What Makes Rift Different From The Other MMOs



The people at Trion Worlds were showing their MMO, Rift, at Penny Arcade Expo last weekend. Sure, it's more graphically advanced than WoW, but those differences?

Two key things:

First, the creators have an unusual leveling system. They want players to be able to customize their hero's classes in unusual ways. You pick a calling: rogue, warrior, cleric or mage. Then, you fight enemies or go on quests in order to collect souls. The souls are specific to the calling, but only three can be associated with your character. There might be a pyromancer soul or a bard or assassin or warlock. There are more than 30 souls. Any combination of the three is a "role." Players can save up to four roles. Any one of those souls that you associate with your character has its own skill tree. The tree has branches and roots. (You're still with me, right?) The branches allow a player to optionally allocate points gained through leveling up to skills you want to unlock. The roots, however, offer a fixed, automatically unlocking progression of essential skills. As you spend a set number of upgrade points on the skills in the branches, one, by one, the essential skills in the roots open up.

I snapped a photo of a three-soul role with all of the skill trees and roots exposed. It's a bit hard to read, but this should help Rift hopefuls get the idea.


Here's a rift from the plane of death opening up, shot by me at the Trion booth at Penny Arcade Expo:

Here's a video of a developer showing me what happens when the rift opens and the invasion begins:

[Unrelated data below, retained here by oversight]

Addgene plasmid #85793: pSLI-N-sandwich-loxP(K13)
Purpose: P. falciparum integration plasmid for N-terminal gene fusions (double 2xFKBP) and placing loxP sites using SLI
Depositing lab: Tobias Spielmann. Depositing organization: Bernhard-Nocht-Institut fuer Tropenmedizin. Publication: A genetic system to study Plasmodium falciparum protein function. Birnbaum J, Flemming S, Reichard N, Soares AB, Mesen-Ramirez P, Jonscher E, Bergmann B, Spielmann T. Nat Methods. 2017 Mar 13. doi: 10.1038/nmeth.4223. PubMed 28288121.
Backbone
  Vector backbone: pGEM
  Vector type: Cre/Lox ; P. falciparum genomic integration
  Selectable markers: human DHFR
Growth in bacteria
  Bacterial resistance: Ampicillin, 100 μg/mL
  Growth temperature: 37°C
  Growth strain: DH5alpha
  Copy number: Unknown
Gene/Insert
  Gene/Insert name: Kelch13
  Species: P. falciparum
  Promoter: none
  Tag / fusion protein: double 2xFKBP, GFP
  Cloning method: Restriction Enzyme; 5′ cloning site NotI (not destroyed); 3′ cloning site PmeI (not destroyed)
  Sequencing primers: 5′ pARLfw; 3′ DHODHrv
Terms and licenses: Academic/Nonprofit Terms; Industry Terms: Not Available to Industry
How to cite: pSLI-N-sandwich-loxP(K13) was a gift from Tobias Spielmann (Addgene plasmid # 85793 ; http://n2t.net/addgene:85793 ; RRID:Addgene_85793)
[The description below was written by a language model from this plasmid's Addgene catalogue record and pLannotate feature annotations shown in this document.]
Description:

Rift is scheduled for a 2011 release for PCs.



The thing I dislike about all the current MMOs is that no matter how creative and dynamic and beautiful they aim to be, the full experience breaks down into a numbers game.

Industrious players will quickly discover the "ideal" heal or DPS or tank build, and only spec/gear that way. It's why I quit WoW- Dalaran was full of rogues and shamans and warriors with identical gear and builds, because it was "ideal" for the role they wanted.

I wish there was a way for a game to truly feel more dynamic, and for player actions or reactions to have a greater effect on the world, but in the end, theorycrafters reduce the game to math, and eliminate the dynamism and surprise from the experience. The end product of this line of thinking are abominations like Gearscore, where your character is literally reduced to a number.

Rift looks like it's trying to fix a bit of this, but so many others have tried and failed that I'm beginning to lose faith.